Your Questions on Coronavirus, Answered
CR consulted with scientists and doctors to address reader questions about COVID-19
As the coronavirus spreads throughout the country and the world, so does misinformation about the pandemic. That's why Consumer Reports consulted with scientists and doctors to answer your questions and debunk myths that are circulating about COVID-19, the disease caused by the virus.
Here, we've addressed your most pressing concerns about cleaning, health, and safe handling to give you factual, easy-to-understand information that will help you protect yourself, your family, and your community.
Note that this article is being updated, as needed, as information about COVID-19 evolves.
Q. If you get COVID-19, are you protected from getting it again once you recover?
Scientists don't have the answer yet. Research is underway to better understand immunity to the new coronavirus, and some early studies indicate immunity could develop and last for months to a year, Schmidt says.
But it’s too early to offer any advice on this front. In the case of MERS-CoV, another type of coronavirus, the CDC found that infected patients were unlikely to be reinfected shortly after recovery, but it’s unclear whether or not the same immune protection would happen in people with COVID-19.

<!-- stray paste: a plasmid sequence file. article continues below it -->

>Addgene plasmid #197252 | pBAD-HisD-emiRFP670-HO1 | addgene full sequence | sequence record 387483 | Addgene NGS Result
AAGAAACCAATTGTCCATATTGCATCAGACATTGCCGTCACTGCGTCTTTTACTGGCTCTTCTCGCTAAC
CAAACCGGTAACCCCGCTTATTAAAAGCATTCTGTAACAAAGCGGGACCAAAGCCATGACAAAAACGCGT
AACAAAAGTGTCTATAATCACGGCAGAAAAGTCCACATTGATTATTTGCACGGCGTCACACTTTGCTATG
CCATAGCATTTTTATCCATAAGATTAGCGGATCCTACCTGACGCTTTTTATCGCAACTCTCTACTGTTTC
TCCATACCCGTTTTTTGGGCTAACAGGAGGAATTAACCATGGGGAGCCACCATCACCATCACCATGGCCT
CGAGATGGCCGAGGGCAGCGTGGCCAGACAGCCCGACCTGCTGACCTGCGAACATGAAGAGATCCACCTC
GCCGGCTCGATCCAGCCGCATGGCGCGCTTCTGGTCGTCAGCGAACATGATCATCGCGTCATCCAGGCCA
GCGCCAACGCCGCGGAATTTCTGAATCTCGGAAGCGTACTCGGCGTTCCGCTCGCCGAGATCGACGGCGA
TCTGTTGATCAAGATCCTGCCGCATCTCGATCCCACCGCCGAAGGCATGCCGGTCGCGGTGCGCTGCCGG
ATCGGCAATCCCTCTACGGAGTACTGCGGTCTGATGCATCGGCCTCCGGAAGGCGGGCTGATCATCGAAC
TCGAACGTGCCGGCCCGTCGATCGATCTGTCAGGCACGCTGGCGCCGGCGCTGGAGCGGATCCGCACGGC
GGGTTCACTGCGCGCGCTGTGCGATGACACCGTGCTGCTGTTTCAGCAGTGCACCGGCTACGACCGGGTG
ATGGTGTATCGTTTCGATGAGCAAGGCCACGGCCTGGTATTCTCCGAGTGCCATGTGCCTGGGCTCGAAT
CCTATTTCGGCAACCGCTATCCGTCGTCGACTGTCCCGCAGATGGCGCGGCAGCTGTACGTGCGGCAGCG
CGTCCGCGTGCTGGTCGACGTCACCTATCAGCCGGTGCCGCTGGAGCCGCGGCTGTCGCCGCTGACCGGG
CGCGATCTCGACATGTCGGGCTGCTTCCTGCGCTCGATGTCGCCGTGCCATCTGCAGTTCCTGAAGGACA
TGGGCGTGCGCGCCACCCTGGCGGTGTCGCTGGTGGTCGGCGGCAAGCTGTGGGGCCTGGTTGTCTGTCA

Safe Handling Questions
Q. What safety precautions should you take when delivering food and other essentials to quarantined neighbors?
The safest way to deliver supplies to your neighbors is to place the items on their front porch or outside their door, Schaffner says. Clean your hands thoroughly before touching the supplies, and if you happen to cough or sneeze in the vicinity of the items, turn your mouth into your bent elbow—away from the items.
Call or text your neighbor after you’ve left the bags outside the door so that you don’t need to interact with each other directly. If you do want to say hello in person, stand at least 6 feet away from the door so that you don’t exchange germs through any respiratory droplets in the air.
Editor's Note: This article, originally published on March 30, 2020, has been updated to include a revised estimate of the rate of false positives for the novel coronavirus test.